Author: Guede Mazaka
“Daddy! Daddy! He’s here!”
She always spotted him first. It’d worried Sam a little bit in the beginning, wondering at how his little miracle of a daughter could sit up in her crib and gurgle “Deanie” before anyone could hear the car, but he’d gradually let it go. Once they’d made it past her brother’s third birthday, he’d stopped hoping it was just a harmless leftover of her daddy’s past and started believing it. “Good girl, Jessie. You’ve got good eyes,” he said, stooping down to pick her up.
He held her to the window and she shrieked in joy so loudly that her mother came running from the kitchen, stark fear on her face. And sometimes Sam remembered it was only the fear of all mothers for their young, and sometimes—like now—he forgot and he thought it was then again.
“Oh, sorry, Jessie.” Sam immediately loosened his grip and handed her off to her mother, who had taken in the situation and was smiling tiredly at them. “Dean’s coming in.”
“I’d better throw on my frumpy sweater, then,” his wife replied with gentle humor. She hoisted Jessie in her arms and carried her off up the stairs for a quick facewash while Sam opened the front door and stepped outside.
The road was good, solid pavement here, turned gray with use, but despite that Dean did his damnedest to pull up in a swirling cloud of dust. He banged his way out before the old Impala had even finished settling back on its haunches, arms flying out to frame his crooked but wide grin.
They wrapped around Sam like an old blanket, like a set of old chains. Welcoming was easy; disengaging was the tough part. And like always, Dean didn’t waste time. He leaned back with his hand still on Sam’s shoulder and squinted up at the house. The dying rays of the sun gilded most of his head, but left one streak near his temple a shocking paleness.
“So how’s everyone? How’s Jessica?” he asked. His eyes flicked to Sam. “You tell her where her name came from yet?”
“Dean…” Sam shrugged off his brother’s hand, but grabbed him by the elbow and started pulling them towards the porch.
“Hey, I’m just asking. She’s what, eight now?” A deprecating laugh slipped out of Dean’s mouth. He slapped Sam’s back with equally false camaraderie as he twisted out of Sam’s hand. “I remember when you were eight—”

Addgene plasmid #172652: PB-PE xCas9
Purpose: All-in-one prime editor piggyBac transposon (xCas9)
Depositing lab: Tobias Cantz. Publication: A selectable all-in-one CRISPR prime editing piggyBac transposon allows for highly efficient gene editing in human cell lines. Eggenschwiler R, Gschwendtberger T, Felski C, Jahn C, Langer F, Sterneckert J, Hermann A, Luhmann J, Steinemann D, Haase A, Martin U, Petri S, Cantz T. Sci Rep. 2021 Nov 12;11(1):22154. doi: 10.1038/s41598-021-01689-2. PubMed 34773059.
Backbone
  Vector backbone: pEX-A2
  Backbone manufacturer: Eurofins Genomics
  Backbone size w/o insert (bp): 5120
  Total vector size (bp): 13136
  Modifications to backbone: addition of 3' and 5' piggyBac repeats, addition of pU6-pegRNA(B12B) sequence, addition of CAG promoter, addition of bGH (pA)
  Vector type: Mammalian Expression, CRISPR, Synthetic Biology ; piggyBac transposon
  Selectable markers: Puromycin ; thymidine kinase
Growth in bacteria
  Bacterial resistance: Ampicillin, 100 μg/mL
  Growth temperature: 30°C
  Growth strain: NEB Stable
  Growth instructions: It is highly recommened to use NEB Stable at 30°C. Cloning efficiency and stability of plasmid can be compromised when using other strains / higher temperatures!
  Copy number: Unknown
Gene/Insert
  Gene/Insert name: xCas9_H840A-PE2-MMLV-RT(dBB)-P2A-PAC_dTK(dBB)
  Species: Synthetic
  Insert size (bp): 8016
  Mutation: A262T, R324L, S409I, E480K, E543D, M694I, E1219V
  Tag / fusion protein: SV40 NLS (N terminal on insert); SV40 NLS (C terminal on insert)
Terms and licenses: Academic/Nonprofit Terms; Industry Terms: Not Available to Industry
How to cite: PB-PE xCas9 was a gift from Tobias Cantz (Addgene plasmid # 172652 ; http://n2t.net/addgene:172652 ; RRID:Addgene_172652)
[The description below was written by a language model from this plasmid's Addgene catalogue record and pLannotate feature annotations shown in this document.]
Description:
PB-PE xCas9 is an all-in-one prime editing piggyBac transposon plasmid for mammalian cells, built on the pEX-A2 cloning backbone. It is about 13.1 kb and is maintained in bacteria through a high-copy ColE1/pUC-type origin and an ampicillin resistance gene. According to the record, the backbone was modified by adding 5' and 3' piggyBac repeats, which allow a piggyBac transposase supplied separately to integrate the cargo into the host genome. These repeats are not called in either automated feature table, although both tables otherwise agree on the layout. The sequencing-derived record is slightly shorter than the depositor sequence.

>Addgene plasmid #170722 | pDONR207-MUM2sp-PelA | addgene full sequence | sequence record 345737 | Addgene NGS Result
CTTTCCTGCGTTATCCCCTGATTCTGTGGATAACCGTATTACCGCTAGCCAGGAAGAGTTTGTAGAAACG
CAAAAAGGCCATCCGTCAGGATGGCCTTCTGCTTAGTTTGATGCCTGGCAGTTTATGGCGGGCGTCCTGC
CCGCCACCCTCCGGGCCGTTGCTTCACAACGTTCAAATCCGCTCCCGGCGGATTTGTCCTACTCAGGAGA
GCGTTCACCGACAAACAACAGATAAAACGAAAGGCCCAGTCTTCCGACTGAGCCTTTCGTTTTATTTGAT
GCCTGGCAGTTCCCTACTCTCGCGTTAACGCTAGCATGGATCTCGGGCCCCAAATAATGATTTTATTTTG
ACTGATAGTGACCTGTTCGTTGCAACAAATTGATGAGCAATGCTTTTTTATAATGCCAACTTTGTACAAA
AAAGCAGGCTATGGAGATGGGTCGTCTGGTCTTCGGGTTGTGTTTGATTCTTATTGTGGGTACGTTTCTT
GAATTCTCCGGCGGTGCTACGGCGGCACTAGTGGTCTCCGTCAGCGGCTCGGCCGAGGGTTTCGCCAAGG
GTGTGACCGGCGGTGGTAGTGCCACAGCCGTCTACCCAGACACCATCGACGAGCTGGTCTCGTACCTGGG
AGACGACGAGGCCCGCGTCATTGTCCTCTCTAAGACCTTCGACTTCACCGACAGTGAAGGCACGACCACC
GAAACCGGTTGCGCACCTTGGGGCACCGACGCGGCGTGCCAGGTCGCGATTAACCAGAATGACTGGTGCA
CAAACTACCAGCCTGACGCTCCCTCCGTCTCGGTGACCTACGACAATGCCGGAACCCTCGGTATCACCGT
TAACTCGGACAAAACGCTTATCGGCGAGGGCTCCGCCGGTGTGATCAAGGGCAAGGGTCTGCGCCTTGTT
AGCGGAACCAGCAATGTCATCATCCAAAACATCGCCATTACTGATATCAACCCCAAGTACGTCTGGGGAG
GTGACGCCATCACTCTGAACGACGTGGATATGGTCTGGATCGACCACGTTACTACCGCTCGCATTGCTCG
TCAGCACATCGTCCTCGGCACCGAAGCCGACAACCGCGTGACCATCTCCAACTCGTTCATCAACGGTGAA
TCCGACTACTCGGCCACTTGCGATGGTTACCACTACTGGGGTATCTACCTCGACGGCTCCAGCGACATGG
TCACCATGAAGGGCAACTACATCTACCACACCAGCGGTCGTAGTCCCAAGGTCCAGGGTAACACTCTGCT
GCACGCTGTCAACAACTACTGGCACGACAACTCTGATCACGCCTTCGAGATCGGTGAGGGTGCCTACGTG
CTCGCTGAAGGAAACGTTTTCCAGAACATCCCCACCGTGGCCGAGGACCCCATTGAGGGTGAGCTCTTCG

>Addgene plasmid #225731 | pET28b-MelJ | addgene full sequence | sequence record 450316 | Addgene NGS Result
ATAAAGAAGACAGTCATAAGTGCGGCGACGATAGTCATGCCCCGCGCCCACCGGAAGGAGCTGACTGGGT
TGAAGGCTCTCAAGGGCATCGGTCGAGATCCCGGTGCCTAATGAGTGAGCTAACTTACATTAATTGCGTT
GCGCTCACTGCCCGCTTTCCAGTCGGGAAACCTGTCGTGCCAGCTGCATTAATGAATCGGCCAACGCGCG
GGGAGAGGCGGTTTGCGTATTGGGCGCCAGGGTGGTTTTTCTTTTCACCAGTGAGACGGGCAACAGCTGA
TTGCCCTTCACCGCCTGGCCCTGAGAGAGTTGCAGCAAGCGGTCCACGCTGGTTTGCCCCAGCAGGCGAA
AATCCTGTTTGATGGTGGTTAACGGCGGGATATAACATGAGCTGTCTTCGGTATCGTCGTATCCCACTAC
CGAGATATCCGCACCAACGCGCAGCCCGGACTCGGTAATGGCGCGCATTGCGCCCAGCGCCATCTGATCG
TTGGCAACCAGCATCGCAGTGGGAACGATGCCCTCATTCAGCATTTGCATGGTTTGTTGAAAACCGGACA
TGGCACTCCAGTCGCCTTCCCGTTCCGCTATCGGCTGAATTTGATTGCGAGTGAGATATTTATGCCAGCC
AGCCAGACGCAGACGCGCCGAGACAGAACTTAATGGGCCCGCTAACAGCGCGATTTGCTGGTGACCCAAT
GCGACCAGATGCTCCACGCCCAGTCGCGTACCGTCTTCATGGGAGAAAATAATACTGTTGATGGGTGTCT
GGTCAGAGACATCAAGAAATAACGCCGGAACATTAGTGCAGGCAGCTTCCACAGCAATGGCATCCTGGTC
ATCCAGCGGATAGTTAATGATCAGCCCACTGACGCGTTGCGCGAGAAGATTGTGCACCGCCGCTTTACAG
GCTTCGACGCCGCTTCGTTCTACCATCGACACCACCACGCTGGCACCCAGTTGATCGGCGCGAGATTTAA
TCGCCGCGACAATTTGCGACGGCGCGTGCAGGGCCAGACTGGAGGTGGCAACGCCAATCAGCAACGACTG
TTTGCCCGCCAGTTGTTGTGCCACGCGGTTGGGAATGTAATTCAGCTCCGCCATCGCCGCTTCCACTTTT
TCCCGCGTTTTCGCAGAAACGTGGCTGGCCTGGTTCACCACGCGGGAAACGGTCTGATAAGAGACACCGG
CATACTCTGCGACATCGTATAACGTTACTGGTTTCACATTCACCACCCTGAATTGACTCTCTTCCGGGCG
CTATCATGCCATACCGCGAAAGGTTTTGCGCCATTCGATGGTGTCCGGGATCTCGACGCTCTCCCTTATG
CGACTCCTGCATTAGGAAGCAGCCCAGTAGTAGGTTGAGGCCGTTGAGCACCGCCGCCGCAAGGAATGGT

Deep in Sam’s head, buried beneath his temples and the bottoms of his eyeballs, came that old throbbing. Its edge cut through his voice. “Dean.”
His brother startled, then subsided. The smile faded from his face and he shoved his hands in his pockets as he stood back a pace. The past eight months had graven the lines running from either side of Dean’s nose to his mouth into full-fledged grooves; they made him look gaunt and weary when he was sober-faced. “You know, there’s still things out there.”
“Yeah. I know. Look, we’ve been over this—I did what I had to because I never wanted my children to have to do it. I don’t want them to have that life,” Sam said. He tried to keep the irritation out and the firmness in, but Dean always had unsettled him and that still held true. He exhaled at the end, wanting to say more and knowing it wouldn’t be received well.
“Okay. I understand. That’s a real noble goal, Sammy.” A light laugh trickled out of a window above them and Dean looked up, expression softening. The deepening shadows and kinder light of dusk smoothed the years from his face so he was sixteen—sixteen and standing on some city street somewhere, staring at a woman hugging her son with the kind of yearning that used to send people sailing off to find the end of the world. Then he looked back at Sam, and he was coming hard onto forty again. “But just in case you’ve forgotten, people are still fighting out there.”
For all that Dean was the one with gray in his hair, Sam suddenly felt old. Old and tired, like the worn-out men lining up at the VA office near where he worked. “I know, Dean. It’s a war. But you know, sometimes soldiers come back from a war and they don’t want to fight anymore, and are you going to ship them back anyway? Or do they only ever get a pass if they’re crippled or KIA?”
Dean flinched, which was not what Sam had been expecting. Maybe he’d spoken a little more harshly than he’d thought…though to his ears, he’d sounded about as forceful as a man in a chain gang.
But before Sam could ask, Dean put up an arm and scratched the back of his head. He ducked and chuckled too lowly at the ground for Sam to tell whether it was ironic or sarcastic, and then he glanced up again. “Hell, I’m tired. And I missed you.”
After a moment, Sam started to smile. “Yeah, I—”
A dog barked nearby, and then something banged against plastic. Sam tensed up, but Dean was moving past with easy motions, not worried at all, and so Sam relaxed. He watched Dean go back to the car and let a big golden lab out of the backseat. The dog jumped up—kept its paws off of Dean’s leather jacket, Sam was amused to see—and yipped happily when Dean tousled its ears.
“Down, you hyperactive son of a bitch. C’mon, get down. Down, Sammy—” Dean stopped, then flushed. He shot a guilty look at Sam.
“You missed me,” Sam said, amused.
Shrugging, Dean finally pried Sammy off his legs and nudged the dog over; the lab spent a few seconds sniffing Sam’s feet before it attempted to leap him as well. “Yeah, well, Caleb can’t road-trip now, and it’s just weird without somebody playing backseat driver.”
“Jessie’s going to love him.” Sam pushed the lab off him and patted its head, then motioned towards the door. “You staying for dinner, at least?”
“I’m always up for a little family time, here and there,” Dean replied. There were points in his words, but he mostly dulled the tips. He crouched down and wrestled with Sammy a moment before getting up and coming inside with Sam.